Similar to the Svalbard Global Seed Vault, a bank storing plants to prepare for a doomsday scenario, scientists wanted to archive good bacteria that help regulate human health to save them from extinction. 

The proposed "Noah's Ark" was published in the journal Science

Saving Good Bacteria

Several previous studies have proven the role that the collection of good bacteria play to keep a person healthy and happy. Experts blame the sharp increase of cases of diabetes, asthma, allergies, and obesity to the decline of microbiota (bacteria, viruses, fungi, etc. that live in the human body). 

To prevent a scenario where microbiota have perished, a team of scientists has proposed a "Noah's Ark" that will collect all these microscopic life from people around the world, including those who have remained untouched by the modern society. 

"We're facing a growing global health crisis, which requires that we capture and preserve the diversity of the human microbiota while it still exists," explained Maria Gloria Dominguez-Bello, a professor at the Rutgers University-New Brunswick and lead author of the study. " Over a handful of generations, we have seen a staggering loss in microbial diversity linked with a worldwide spike in immune and other disorders."

People who live in cities have already lost a chunk of their microbiota diversity due to several factors including antibiotics and poor diet. To compare, the gut flora of Americans is only half as diverse as the gut flora of those who are living in isolated Amazonian villages.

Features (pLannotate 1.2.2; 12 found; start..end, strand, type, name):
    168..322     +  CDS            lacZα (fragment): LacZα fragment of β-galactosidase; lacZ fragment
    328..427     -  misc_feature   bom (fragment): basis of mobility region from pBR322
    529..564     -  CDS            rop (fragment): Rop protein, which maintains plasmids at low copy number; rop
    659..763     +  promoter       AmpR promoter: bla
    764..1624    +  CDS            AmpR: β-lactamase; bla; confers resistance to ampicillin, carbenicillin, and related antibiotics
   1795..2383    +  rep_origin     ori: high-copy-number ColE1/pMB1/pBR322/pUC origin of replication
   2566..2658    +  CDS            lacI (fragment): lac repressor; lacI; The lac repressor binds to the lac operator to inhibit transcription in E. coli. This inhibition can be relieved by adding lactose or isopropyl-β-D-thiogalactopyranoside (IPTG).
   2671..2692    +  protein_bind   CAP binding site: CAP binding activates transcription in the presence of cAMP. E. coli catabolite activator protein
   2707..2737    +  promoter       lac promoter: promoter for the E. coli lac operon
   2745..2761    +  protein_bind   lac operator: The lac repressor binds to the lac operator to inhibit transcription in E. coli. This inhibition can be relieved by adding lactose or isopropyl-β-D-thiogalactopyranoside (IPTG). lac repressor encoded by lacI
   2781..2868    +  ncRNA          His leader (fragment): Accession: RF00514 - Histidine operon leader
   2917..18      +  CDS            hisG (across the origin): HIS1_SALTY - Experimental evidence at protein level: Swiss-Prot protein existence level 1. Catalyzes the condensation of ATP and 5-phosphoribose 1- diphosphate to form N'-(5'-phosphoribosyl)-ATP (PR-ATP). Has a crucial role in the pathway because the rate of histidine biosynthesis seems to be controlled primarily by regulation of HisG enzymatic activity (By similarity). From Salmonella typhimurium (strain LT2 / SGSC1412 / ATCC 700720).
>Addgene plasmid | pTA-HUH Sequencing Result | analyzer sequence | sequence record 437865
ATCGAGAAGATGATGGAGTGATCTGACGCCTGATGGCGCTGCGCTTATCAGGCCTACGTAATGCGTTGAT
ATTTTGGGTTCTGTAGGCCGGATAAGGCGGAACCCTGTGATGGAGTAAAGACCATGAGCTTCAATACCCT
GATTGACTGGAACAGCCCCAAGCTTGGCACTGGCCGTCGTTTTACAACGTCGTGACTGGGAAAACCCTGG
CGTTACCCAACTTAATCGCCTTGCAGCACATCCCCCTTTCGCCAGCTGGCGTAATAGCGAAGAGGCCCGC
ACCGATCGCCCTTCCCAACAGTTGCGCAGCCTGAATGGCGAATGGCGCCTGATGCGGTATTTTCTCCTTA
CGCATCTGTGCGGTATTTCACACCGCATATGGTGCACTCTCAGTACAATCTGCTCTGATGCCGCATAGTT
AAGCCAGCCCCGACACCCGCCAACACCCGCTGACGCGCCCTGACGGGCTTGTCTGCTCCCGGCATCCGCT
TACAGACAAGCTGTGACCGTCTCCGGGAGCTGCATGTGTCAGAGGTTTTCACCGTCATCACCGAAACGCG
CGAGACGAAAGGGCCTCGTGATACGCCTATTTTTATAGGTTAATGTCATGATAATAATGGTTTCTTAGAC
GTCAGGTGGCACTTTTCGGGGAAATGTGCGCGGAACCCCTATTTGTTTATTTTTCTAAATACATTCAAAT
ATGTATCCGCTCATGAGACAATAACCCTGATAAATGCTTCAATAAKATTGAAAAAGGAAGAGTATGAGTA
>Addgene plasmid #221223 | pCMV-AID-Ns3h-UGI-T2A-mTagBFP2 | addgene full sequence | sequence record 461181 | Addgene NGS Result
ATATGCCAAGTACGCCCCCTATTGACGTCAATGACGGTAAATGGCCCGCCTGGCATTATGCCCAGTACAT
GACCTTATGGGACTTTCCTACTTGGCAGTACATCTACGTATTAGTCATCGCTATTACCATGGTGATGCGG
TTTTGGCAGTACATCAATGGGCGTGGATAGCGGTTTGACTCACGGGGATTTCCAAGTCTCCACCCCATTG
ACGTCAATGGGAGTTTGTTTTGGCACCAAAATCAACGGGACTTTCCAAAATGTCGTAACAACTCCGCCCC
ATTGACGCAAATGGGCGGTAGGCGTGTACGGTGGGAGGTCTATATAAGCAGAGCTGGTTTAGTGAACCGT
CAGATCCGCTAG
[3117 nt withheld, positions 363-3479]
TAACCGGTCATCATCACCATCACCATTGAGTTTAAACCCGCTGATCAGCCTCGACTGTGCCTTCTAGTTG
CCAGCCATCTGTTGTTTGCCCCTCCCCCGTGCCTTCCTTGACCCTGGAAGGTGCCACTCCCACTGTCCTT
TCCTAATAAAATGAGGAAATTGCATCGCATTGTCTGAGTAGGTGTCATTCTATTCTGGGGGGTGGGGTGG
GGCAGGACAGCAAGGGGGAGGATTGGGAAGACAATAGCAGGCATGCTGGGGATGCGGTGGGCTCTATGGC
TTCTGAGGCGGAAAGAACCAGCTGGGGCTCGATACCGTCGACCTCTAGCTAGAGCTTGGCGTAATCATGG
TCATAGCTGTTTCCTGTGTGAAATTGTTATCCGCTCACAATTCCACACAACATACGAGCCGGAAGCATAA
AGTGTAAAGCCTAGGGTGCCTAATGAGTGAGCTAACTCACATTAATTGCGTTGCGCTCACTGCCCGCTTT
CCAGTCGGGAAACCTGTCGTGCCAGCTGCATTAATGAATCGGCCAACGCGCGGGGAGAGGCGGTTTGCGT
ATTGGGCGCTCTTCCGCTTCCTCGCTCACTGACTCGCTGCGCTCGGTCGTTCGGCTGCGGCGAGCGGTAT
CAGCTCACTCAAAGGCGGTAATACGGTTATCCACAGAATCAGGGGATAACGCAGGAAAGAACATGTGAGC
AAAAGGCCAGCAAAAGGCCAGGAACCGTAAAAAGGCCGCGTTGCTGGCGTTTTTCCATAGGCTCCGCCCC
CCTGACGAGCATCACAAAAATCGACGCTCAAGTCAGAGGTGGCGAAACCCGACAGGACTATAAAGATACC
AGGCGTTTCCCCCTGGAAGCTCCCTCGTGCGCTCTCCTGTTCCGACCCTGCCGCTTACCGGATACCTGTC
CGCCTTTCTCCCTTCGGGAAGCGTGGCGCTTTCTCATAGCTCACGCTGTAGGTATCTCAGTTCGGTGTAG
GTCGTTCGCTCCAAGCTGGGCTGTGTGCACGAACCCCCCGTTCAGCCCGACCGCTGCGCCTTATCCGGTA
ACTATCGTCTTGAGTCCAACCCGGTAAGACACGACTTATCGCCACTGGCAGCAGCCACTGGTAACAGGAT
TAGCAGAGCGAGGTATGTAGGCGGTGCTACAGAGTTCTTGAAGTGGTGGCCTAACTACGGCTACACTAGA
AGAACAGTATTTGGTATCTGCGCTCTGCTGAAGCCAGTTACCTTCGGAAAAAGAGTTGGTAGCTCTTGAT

Researchers are already comparing the severity of global microbial loss to climate change in terms of its importance to the future of the human race. 

They hope that, one day, the microbiota vault will be of use in the complete elimination of health conditions such as obesity by the reintroduction of lost good bacteria into the human body. 

How It Can Be Done

A "Noah's Ark" dedicated to preserving the diversity of microbiota will be a global effort. To make a complete archive, scientists would need to collect microbes from populations untouched by urbanizations such as remote villages in Latin America and Africa. 

The microbiota vault will also be housed in an isolated and autonomous place, similar to the Svalbard Seed Bank, which is located in Norway, where it will be safe from political intervention or natural and man-made disasters. Dominguez-Bello is considering Norway or Switzerland.